If enduring dry eyes during cold weather is a normal part of your winter routine, this winter and every one hereafter can be different with these tips. When eyes become dry, itchy, stingy and red and your vision becomes blurry due to the temperatures dropping, the major causes are external, and that can be fixed in a blink of an eye.
Omega-3 Fatty Acids
The cold, dry air causes tear ducts to become inflamed and swollen, impinging on the flow of tears that keep the eyes lubricated. Omega-3 fatty acids reduce inflammation in the tear ducts (and anywhere else in the body) and allow the moistening tears to flow normally and prevent dry eyes. Add fish that are rich in omega-3 fatty acids to your daily diet (salmon and tuna are good choices) or begin taking a fish oil supplement twice a day (1,000 mg twice daily) to combat dry eyes.
Moisturize the Air
Dry air equals dry eyes and heated, indoor air is dry as well as the cold outdoor air. Can’t do much with the outdoor air, but you can moisturize the indoor air by using a humidifier.
Place a small humidifier in the room that you spend most of your waking hours in to add moisture to the air and in turn help combat dry eyes. An even easier way to add moisture to air inside you home is to leave the bathroom exhaust fan off when bathing and place a pan of water on the radiator, wood stove or fireplace heart.
Heat Your Feet
Turn car heating vents and home heaters towards your feet, not your face. When warm air is blown forcefully towards your face, it will cause the moisture on your eye’s surface to evaporate and leave behind burning, itchy, red eyes. Heat your feet and your toes and eyes will thanks you for it.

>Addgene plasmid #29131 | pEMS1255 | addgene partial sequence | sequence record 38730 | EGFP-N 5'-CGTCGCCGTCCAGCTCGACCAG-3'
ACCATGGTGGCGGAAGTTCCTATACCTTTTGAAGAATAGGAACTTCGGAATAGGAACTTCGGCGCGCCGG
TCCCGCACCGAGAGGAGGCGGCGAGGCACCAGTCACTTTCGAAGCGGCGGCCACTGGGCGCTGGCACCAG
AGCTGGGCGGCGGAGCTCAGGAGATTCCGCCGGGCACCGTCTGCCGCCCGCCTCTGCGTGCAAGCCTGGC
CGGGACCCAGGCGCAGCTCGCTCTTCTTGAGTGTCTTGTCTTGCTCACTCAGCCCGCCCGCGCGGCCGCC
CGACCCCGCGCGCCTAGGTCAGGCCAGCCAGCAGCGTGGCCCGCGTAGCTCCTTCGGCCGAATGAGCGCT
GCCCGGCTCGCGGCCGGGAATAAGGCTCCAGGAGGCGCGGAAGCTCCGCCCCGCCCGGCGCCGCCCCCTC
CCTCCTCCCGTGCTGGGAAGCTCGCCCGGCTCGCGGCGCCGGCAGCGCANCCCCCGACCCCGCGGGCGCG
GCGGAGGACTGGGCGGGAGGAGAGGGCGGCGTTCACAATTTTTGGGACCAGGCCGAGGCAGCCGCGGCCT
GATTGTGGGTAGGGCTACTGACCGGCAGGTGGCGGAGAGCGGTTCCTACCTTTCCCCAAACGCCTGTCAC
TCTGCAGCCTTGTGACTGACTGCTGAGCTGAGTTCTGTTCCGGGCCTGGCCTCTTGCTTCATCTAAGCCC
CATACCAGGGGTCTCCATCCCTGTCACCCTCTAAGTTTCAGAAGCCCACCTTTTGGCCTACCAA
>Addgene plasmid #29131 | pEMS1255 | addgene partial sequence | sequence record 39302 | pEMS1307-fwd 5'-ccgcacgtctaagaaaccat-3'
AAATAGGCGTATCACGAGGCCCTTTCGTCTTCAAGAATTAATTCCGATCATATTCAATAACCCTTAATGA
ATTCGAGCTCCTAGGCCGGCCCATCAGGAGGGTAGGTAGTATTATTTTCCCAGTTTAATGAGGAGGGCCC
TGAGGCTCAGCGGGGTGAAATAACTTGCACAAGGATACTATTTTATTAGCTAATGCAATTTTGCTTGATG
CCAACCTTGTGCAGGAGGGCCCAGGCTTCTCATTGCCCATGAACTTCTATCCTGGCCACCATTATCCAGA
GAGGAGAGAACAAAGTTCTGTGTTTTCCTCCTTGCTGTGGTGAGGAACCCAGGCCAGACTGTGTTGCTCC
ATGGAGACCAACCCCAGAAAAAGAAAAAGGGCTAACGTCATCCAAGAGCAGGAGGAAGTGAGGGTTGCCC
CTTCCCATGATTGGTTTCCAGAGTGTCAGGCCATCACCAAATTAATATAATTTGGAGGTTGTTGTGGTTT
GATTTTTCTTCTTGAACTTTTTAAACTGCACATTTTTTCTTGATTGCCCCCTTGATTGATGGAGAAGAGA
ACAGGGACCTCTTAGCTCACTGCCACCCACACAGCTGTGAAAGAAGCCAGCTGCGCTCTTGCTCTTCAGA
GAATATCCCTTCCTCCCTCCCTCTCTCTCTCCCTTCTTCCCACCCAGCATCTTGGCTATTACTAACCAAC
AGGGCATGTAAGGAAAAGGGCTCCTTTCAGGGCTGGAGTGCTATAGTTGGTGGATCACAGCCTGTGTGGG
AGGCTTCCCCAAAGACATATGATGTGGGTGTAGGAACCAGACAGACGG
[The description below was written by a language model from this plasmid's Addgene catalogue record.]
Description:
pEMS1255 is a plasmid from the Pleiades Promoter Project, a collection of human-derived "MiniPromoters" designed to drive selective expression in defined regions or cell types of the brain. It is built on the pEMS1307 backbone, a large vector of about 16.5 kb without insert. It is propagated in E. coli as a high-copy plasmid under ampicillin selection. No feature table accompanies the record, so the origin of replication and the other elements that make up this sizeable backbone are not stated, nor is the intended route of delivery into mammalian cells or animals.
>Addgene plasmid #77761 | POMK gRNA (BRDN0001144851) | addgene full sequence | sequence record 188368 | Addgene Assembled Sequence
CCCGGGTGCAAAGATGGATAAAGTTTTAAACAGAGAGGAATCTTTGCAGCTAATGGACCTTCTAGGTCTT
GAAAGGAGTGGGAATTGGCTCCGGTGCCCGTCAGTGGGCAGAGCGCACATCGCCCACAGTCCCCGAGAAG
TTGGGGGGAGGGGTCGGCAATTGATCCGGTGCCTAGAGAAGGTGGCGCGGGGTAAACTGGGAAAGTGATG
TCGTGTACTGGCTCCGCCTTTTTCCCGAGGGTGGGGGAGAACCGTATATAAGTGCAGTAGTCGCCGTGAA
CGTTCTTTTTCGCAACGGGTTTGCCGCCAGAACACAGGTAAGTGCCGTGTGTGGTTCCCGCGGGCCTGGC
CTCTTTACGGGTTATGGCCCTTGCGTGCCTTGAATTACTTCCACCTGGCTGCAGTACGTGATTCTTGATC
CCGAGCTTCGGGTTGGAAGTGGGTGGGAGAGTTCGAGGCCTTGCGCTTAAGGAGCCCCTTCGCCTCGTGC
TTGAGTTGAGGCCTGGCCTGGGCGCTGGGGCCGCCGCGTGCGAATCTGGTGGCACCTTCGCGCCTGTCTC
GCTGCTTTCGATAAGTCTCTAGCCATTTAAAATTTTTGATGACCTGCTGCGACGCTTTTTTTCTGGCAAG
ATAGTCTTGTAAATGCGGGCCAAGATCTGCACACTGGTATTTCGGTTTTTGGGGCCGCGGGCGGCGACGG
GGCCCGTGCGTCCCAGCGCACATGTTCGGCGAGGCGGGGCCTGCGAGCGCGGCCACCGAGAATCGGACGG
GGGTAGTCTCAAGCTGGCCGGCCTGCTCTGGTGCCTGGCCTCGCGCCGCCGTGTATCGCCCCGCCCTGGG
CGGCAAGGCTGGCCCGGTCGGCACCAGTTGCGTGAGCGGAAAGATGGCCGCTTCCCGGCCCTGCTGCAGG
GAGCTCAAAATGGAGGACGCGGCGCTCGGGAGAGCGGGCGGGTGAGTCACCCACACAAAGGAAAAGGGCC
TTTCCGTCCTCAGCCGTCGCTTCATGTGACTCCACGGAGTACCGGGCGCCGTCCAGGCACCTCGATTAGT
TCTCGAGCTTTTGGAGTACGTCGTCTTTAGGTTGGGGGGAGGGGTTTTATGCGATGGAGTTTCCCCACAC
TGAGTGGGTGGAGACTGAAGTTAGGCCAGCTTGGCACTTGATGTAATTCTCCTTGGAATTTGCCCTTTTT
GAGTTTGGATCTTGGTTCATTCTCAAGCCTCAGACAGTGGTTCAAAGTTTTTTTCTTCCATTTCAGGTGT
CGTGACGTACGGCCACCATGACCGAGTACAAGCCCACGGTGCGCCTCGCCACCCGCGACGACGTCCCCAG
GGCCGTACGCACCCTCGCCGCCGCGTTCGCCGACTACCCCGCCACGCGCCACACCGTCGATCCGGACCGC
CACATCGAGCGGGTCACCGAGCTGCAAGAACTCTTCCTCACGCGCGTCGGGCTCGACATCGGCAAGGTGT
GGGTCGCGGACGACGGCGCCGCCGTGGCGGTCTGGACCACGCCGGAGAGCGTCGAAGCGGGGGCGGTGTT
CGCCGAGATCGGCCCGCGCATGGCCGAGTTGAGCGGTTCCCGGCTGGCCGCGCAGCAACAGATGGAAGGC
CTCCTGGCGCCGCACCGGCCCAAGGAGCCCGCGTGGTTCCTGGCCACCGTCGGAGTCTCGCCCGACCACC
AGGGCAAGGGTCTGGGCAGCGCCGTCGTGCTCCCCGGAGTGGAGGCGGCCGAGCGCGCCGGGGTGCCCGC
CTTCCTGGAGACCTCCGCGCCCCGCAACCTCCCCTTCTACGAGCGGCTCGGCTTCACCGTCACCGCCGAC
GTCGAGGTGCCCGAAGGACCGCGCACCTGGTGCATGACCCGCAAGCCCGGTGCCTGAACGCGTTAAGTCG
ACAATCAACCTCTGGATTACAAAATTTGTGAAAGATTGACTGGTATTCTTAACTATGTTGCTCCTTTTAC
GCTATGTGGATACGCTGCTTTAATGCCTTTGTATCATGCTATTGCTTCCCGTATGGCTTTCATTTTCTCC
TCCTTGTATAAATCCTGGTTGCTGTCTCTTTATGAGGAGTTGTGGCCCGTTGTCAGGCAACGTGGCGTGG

Lower Computer Screen
Working in front of a computer screen (like us writers do) messes up our natural blinking rhythm. Under normal circumstances we average 15 blinks per minute, while stationed in front of the computer screen those blinks go down to 4-5 per minute and our eyes get less moisture, leaving us with dry eyes at the ends of the work day. The little trick of lowering the computer screen (or raising the chair) so we look down at the screen with our eyes are not fully open helps to combat dry eyes year ’round.
Cold weather hampers our body’s thirst mechanism, so we drink less and often wind up mildly dehydrated. Combine mild dehydration with dry air and our eyes will pay the price. Combat dry eyes (and the cold) by staying hydrated with broth-based soups and hot tea.